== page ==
If your lifelong dream is to become a homeowner, you might want to consider moving away from Toronto or Vancouver.
The two Canadian cities are notoriously unaffordable, but now a new study has crunched the numbers to give prospective buyers a better perspective on the market.
After analyzing data from Statistics Canada and the Canadian Real Estate Association, real estate site Zoocasa found that only those in Toronto’s top 10 per cent income bracket can afford a detached home in the city.
Specifically, Torontonians need to make an average income of $124,554 in order to afford a home at the benchmark price of $873,100. This number was calculated based on a 20 per cent down payment, a 3.75 per cent mortgage rate, and 30-year amortization.
If you think those numbers are bad, just take a look at Vancouver. Only the top 2.5 per cent earners in the West Coast city can afford a single-family home at the benchmark price of $1.441 million. That means a Vancouverite needs an income of $205,475 in order to buy a home.
When it comes to condos, the outlook isn’t much better in Canada’s biggest cities. Vancouver, Toronto, and Victoria top the list of most expensive markets, requiring Canadians to be in the top 25 per cent of earners to afford an apartment.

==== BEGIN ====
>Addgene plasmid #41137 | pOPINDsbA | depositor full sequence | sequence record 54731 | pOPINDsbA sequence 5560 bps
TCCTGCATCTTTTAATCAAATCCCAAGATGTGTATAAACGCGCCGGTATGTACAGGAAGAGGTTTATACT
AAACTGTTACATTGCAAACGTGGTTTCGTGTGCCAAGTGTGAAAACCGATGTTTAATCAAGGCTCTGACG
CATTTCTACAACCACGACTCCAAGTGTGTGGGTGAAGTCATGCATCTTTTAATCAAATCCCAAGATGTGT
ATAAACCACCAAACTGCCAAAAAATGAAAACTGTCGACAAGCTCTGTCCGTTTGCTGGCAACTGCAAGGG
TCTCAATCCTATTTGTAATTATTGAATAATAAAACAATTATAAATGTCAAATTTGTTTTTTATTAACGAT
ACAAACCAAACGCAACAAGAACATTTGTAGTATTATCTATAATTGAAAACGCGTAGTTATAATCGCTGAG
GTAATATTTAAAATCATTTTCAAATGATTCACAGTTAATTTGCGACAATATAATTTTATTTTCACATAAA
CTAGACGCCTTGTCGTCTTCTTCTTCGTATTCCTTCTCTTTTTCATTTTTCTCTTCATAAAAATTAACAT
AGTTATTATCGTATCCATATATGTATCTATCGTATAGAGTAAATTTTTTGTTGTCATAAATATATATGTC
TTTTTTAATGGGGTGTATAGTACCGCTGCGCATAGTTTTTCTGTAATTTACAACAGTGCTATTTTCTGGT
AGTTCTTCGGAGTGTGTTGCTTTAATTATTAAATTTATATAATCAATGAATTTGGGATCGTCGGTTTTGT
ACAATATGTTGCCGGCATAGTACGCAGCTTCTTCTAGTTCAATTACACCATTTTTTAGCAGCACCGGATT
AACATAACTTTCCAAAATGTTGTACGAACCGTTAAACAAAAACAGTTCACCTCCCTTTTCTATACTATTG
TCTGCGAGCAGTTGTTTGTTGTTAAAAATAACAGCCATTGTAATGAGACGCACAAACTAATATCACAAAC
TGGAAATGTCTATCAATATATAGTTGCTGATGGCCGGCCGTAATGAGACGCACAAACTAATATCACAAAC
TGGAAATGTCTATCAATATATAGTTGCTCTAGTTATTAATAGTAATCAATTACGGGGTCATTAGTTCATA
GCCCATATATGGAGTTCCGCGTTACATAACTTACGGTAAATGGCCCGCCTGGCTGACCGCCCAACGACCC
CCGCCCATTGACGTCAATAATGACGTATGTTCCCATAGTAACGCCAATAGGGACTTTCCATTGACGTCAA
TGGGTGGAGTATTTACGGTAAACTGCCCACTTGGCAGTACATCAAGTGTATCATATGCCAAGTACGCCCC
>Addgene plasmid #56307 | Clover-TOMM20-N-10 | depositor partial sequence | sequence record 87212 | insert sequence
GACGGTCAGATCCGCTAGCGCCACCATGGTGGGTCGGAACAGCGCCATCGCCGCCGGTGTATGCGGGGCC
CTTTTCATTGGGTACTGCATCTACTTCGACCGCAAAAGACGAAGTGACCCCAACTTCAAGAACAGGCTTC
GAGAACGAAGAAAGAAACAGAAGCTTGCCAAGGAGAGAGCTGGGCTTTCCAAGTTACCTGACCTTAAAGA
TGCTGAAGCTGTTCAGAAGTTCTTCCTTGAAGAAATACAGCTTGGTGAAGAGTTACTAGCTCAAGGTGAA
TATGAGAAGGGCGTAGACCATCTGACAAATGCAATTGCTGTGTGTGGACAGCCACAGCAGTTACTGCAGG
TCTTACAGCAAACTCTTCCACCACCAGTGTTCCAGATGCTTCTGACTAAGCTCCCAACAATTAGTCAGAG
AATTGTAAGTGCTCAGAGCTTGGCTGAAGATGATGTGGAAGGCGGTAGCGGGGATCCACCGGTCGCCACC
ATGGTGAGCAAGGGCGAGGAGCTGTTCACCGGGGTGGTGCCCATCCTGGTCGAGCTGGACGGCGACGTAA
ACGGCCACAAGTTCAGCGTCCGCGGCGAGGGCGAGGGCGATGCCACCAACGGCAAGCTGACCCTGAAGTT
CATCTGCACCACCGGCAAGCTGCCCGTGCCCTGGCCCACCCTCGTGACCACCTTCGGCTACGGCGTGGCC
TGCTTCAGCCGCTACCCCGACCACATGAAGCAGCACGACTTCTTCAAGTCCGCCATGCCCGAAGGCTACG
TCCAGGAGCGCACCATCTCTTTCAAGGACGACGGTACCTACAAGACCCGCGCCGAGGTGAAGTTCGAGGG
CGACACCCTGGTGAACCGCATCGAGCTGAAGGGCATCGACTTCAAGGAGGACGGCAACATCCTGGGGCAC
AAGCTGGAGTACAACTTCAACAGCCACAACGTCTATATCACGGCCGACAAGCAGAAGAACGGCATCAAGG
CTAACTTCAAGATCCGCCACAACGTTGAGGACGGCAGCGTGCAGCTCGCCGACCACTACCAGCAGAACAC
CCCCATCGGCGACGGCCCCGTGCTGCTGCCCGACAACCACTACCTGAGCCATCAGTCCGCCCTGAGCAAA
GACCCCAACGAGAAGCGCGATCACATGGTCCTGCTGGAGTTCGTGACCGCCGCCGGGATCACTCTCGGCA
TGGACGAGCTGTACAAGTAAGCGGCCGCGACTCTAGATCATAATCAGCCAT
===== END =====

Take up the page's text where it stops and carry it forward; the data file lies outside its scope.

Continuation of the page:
Hamilton and Kitchener-Waterloo round out the top five. In those cities, at least 50 per cent of top earners can afford a condo with benchmark prices of $402,400 and $320,857, respectively.
“This illustrates just how elite a level of income you need to purchase a benchmark home in these cities,” said Penelope Graham, Zoocasa’s managing editor. “It really highlights that house prices have not kept pace with incomes in these cities.”
So which Canadian city is the most affordable for prospective home buyers? That would be Regina.
Seventy-five per cent of top earners here can afford a detached home or a condo with a benchmark price of $275,900 and $160,200, respectively. That means the minimum income of prospective homeowners in Regina only needs to be between $22,844 and $39,342 in order to afford a home.
Saskatoon and Winnipeg are similarly affordable, with 75 per cent of top earners able to afford a condo and 50 per cent of top earners able to afford a detached home.